Mayor Wu, blowing up the BPDA isn’t on the back burner

Wu has big plans to restructure Boston’s development agency but so far in her term has tackled more urgent matters, keeping top officials at the BPDA in place for now.

By Shirley Leung Globe Columnist,Updated December 9, 2021, 10:40 a.m.


Every time there’s a new mayor, figuring out who might run the Boston Planning & Development Agency becomes a popular parlor game in real estate circles.

It has long been a coveted posting, a high-profile job hand-picked by the mayor, with a key role in shaping Boston’s skyline, and its neighborhoods. In 2013, when Mayor Tom Menino prepared to step down, his development chief Peter Meade announced he would retire with his boss.

This time, however, it’s different.

Current BPDA chief Brian Golden doesn’t seem to be going anywhere fast, though, according to several sources he has been actively looking for a new job for months. Golden, a former state legislator and an Army reserve officer who worked under Meade, stepped into the top job in 2014 when Marty Walsh became mayor and has held it ever since. Golden is now the agency’s longest-serving director since it was created in 1957.



That may be because it’s complicated.

As a City Councilor, Wu authored a 68-page report on how she would “abolish” the BPDA, and has focused on the idea of severing the agency’s planning operation — which plans and zones neighborhoods — from development review — which approves specific projects. As part of this, she is expected to appoint a planning czar, who would report directly to her and may be a part of her cabinet.

Names have been flying around — including alumni from the Menino and Walsh administrations — but that all may be premature. Wu appears to be getting her arms around the right structure that can create a process that is more equitable, greener, and transparent — all of which could represent a significant shift in how the city works with the business community.

And with a short transition — only two weeks between her election and swearing-in — Wu has had to make decisions on more urgent appointments such as those in public health, housing, and transportation.

For developers, that means uncertainty. The mayor and BPDA hold nearly life-or-death power over large developments in Boston, and the city is currently on its third mayor in nine months. BPDA staff continue to review projects but high turnover has made it more difficult to get things done, according to those in the real estate community.

Developers understand change is on the way. They just want to know how and when, and Wu’s decisions about who will be in charge of planning and development sends signals on how her administration might approach their projects.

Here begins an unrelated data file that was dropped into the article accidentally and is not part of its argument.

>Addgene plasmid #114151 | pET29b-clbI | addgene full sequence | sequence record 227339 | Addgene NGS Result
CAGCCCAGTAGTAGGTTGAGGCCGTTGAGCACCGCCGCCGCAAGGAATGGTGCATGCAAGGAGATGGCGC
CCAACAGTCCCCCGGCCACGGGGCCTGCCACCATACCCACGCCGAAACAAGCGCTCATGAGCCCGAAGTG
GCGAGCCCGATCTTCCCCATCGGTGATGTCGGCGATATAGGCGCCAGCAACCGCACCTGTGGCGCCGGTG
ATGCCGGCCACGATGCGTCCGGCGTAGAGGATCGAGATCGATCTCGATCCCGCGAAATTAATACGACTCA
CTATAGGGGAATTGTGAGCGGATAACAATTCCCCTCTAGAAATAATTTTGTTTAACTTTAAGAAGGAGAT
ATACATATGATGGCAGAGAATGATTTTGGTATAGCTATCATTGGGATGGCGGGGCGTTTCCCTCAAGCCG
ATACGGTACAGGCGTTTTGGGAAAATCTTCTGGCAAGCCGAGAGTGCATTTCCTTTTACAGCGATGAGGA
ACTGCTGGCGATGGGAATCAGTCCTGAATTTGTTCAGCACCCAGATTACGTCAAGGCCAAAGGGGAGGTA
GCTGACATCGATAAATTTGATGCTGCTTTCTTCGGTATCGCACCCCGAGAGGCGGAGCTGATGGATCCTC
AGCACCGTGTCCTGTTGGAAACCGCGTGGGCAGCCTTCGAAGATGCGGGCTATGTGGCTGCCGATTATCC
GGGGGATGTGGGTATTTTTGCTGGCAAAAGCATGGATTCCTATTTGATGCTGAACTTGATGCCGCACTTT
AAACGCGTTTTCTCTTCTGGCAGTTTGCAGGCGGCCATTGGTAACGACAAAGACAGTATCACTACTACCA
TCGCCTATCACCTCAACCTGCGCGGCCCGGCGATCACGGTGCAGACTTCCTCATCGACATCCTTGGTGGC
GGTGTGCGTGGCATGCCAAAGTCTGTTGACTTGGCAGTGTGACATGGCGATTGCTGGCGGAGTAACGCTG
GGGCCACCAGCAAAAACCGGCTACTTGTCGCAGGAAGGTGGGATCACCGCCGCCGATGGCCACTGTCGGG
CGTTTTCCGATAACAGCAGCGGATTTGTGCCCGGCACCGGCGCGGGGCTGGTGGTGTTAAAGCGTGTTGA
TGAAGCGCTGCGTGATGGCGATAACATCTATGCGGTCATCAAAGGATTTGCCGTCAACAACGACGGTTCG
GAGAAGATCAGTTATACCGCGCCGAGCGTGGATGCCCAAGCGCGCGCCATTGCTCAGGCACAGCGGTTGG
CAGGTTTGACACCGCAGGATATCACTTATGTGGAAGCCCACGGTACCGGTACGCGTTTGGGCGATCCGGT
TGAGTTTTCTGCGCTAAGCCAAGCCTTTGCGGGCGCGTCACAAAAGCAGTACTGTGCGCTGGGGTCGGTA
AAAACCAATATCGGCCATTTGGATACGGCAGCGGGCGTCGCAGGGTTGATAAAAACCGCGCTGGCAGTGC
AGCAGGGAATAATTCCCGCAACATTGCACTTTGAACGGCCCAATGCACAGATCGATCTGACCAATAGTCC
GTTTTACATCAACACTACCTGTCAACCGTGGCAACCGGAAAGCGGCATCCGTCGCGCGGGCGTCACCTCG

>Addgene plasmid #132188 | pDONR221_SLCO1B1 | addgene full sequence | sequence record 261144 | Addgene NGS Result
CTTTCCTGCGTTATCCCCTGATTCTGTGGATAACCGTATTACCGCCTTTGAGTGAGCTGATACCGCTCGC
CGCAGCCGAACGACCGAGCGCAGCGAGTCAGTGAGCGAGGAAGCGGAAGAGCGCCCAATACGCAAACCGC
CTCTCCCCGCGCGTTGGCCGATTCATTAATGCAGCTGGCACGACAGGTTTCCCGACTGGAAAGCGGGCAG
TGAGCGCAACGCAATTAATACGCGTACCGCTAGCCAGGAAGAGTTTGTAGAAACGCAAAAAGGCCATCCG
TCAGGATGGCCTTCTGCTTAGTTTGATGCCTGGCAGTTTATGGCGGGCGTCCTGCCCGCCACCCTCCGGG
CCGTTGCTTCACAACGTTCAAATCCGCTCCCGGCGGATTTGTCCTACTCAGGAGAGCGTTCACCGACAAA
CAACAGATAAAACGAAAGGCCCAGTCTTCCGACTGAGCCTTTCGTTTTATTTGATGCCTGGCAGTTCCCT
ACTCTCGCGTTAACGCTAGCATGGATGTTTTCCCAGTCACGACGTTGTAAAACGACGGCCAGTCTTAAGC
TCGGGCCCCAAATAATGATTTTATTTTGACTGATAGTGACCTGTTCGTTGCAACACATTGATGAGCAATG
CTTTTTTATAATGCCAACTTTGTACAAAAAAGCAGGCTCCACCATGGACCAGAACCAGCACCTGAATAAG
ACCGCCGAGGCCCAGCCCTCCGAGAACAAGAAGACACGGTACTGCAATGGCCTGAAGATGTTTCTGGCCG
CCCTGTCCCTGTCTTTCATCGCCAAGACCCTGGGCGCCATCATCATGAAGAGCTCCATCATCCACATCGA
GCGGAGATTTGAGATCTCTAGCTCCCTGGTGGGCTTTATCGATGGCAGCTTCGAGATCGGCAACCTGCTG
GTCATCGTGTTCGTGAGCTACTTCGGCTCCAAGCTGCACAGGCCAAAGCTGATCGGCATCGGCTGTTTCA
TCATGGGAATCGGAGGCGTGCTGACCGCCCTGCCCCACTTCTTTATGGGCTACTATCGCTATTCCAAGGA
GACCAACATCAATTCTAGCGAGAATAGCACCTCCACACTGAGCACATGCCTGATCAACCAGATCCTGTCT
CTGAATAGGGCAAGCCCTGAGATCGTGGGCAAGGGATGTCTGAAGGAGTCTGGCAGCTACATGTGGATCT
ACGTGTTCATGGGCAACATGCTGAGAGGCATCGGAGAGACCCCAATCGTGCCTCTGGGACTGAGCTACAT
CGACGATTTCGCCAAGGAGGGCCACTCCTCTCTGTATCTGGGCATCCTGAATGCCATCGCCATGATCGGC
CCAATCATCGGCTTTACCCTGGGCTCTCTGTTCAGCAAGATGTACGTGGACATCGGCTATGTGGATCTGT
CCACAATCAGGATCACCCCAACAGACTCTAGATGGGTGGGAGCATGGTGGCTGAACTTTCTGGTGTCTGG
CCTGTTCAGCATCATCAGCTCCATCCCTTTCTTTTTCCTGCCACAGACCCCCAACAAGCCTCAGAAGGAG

They’ll have to wait a bit longer, but make no mistake blowing up the BPDA isn’t on the back burner. I’m told the Wu administration might have more to say later this month on the future of the agency.

To get a window into Wu’s thinking, I reached out to the only person on her transition committee with planning expertise: Julian Agyeman, a professor of urban and environmental policy and planning at Tufts University.

Agyeman first met Wu in 2013 as she was gathering support for her city council run. He surmises she reached out to him because of what he describes as his “reputation as being a free thinker.” His academic work has focused on “just sustainabilities,” the concept of aligning the goals of social justice and environmental sustainability to create a better quality of life for all.

Anyone who has followed Wu’s politics could see how these two might hit it off. In my conversation with him, Agyeman echoed much of how Wu framed the city’s broken development process during the mayoral race.

“I often ask my students, ‘Are we doing planning in Boston, or are we doing development?’ said Agyeman. “In this town, a lot of people confuse the two. They think that development is planning. Well, it isn’t. Planning should happen first, then development happens next, not the other way around.”

Agyeman explained how Wu wants to level the playing field to create a more inclusive process.

“We do need development,” he added. But “it has to be around a plan rather than being driven by cronyism, insider-ism, exploiting little loopholes … All of these things need to change, and I think what Mayor Wu is looking at here is a much clearer, more accountable, transparent path so that communities can understand and be a part of shaping development within their own neighborhoods.”


Elsbree recalls vividly how Wu delivered the perfect response. Pointing to construction happening around the nearby North Washington Street bridge, she told the anxious crowd: “There is a bridge, it’s old, and it needs to be replaced. We’re building a bridge right next to it.

“We’re not going to take down the bridge until the new one is built.”